Home NewsAfrica 5 million people displaced in East Africa to experience deeper hunger

5 million people displaced in East Africa to experience deeper hunger

by Haruna Gimba

By Asmau Ahmad

United Nations humanitarians have warned that five million displaced people across eastern Africa will fall deeper into hunger as food rations dwindle due to humanitarian resources being stretched to the limit.

The humanitarians warned that the population will experience hunger due to shortage of food supplies as the world grapples with a toxic cocktail of conflict, climate shocks, and COVID-19.

For instance, food insecurity is likely to rise by seven per cent across South Sudan in the coming months, compared to 2021, according to a new UN report on food security, issued on Wednesday.

The report, however, led the humanitarians to renew their call for more humanitarian and livelihoods assistance to stave off looming hunger and enhance resilience.

UN World Food Programme (WFP) and UN High Commissioner for Refugees (UNHCR) in a statement jointly issued called for greater humanitarian assistance and livelihoods support for the affected population.

“Refugees and internally displaced people are at the centre of the food ration cuts, compounding a desperate situation for millions of people uprooted from their homes and often relying on aid to survive.

“More and more children below the age of five years are experiencing high levels of stunting and wasting, as they lack the nutrients to grow and develop,’’ Clementine Nkweta-Salami, UNHCR’s Regional Bureau Director for the East, Horn of Africa and the Great Lakes said.

“Families do not know where their next meal will come from and are taking on huge debt, selling off what they can, or sending their children to work.

“The risk of domestic violence is rising. Getting people out of harm’s way and shielding them from serious protection risks also requires that their food needs are adequately addressed,” the director added.

According to the WFP, a sharp increase in food and fuel costs and conflict-caused displacement are being compounded by a worsening climate crisis.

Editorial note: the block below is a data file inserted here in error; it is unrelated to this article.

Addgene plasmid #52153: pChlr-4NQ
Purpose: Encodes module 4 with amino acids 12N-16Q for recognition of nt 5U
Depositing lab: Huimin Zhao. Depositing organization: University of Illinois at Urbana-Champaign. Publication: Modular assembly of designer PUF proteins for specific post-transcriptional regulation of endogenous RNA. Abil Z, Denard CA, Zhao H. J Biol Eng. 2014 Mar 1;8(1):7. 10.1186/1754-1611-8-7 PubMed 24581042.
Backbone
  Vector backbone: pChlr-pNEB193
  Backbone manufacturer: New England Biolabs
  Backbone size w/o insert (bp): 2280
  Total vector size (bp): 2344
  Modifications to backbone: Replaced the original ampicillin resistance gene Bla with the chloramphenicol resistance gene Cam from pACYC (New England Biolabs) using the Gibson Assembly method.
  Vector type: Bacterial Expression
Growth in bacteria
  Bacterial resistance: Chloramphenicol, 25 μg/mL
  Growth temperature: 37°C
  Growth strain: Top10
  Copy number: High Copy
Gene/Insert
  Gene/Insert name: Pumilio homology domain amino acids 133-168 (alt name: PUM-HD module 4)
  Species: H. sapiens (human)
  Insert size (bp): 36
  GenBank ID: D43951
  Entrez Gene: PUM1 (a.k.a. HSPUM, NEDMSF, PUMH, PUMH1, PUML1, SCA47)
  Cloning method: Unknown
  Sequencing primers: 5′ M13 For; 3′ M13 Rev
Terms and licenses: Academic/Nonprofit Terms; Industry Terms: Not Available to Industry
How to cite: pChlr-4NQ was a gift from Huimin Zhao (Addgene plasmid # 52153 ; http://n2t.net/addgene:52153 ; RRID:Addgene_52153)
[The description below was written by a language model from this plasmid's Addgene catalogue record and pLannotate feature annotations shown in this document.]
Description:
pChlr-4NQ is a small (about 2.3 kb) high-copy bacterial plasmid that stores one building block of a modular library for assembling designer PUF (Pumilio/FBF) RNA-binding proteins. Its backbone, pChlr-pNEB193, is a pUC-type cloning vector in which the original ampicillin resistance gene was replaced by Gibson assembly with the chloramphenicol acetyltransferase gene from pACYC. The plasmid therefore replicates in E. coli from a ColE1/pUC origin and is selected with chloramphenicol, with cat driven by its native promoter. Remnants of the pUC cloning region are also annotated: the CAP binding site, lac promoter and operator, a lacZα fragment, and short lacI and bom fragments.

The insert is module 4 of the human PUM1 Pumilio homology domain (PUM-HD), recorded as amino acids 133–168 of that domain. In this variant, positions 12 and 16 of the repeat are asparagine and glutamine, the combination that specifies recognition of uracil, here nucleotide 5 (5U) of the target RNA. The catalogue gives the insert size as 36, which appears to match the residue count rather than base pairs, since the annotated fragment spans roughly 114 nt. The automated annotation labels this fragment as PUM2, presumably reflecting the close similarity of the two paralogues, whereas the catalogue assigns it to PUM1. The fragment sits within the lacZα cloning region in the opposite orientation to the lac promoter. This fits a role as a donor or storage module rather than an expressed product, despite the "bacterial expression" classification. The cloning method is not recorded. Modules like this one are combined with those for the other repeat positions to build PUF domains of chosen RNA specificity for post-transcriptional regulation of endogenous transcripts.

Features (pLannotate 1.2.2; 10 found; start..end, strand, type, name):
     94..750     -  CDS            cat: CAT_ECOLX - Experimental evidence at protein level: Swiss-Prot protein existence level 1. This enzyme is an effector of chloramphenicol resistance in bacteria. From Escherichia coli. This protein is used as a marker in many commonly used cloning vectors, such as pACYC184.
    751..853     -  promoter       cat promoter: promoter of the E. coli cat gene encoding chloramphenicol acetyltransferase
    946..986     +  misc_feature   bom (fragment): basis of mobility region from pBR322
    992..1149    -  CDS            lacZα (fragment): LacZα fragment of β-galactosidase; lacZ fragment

Globally, it stated that floods and droughts are becoming more frequent and intense, severely impacting countries like Ethiopia, Kenya, Somalia, South Sudan and Sudan, and worsening food insecurity.

“The unfortunate reality is that eastern Africa is confronted with a year of unprecedented humanitarian needs, driven by severe climate shocks, ongoing conflict and instability, and surging food and fuel prices,” Michael Dunford, WFP’s Regional Director for Eastern Africa said.

“The growth in needs here mirrors what we see happening around the globe and we implore the world not to turn its back on this region and, in particular, the extremely vulnerable communities of refugees who have limited access to livelihoods and rely on WFP to survive.”

In spite of efforts to make resources stretch through prioritisation schemes, the agencies are having to prioritise food assistance for the most vulnerable families.

According to them, the sheer number of refugees in need of support has grown, along with the gap between resourcing and needs.

In the past decade the number of refugees in eastern Africa has nearly tripled, from 1.82 million in 2012 to almost five million today including 300,000 new refugees last year alone.

The growth in refugee numbers has not been matched by a growth in resources, forcing WFP to make difficult decisions about who receives food assistance and who goes without.

More than 70 per cent of refugees in need, do not receive a full ration due to funding shortfalls.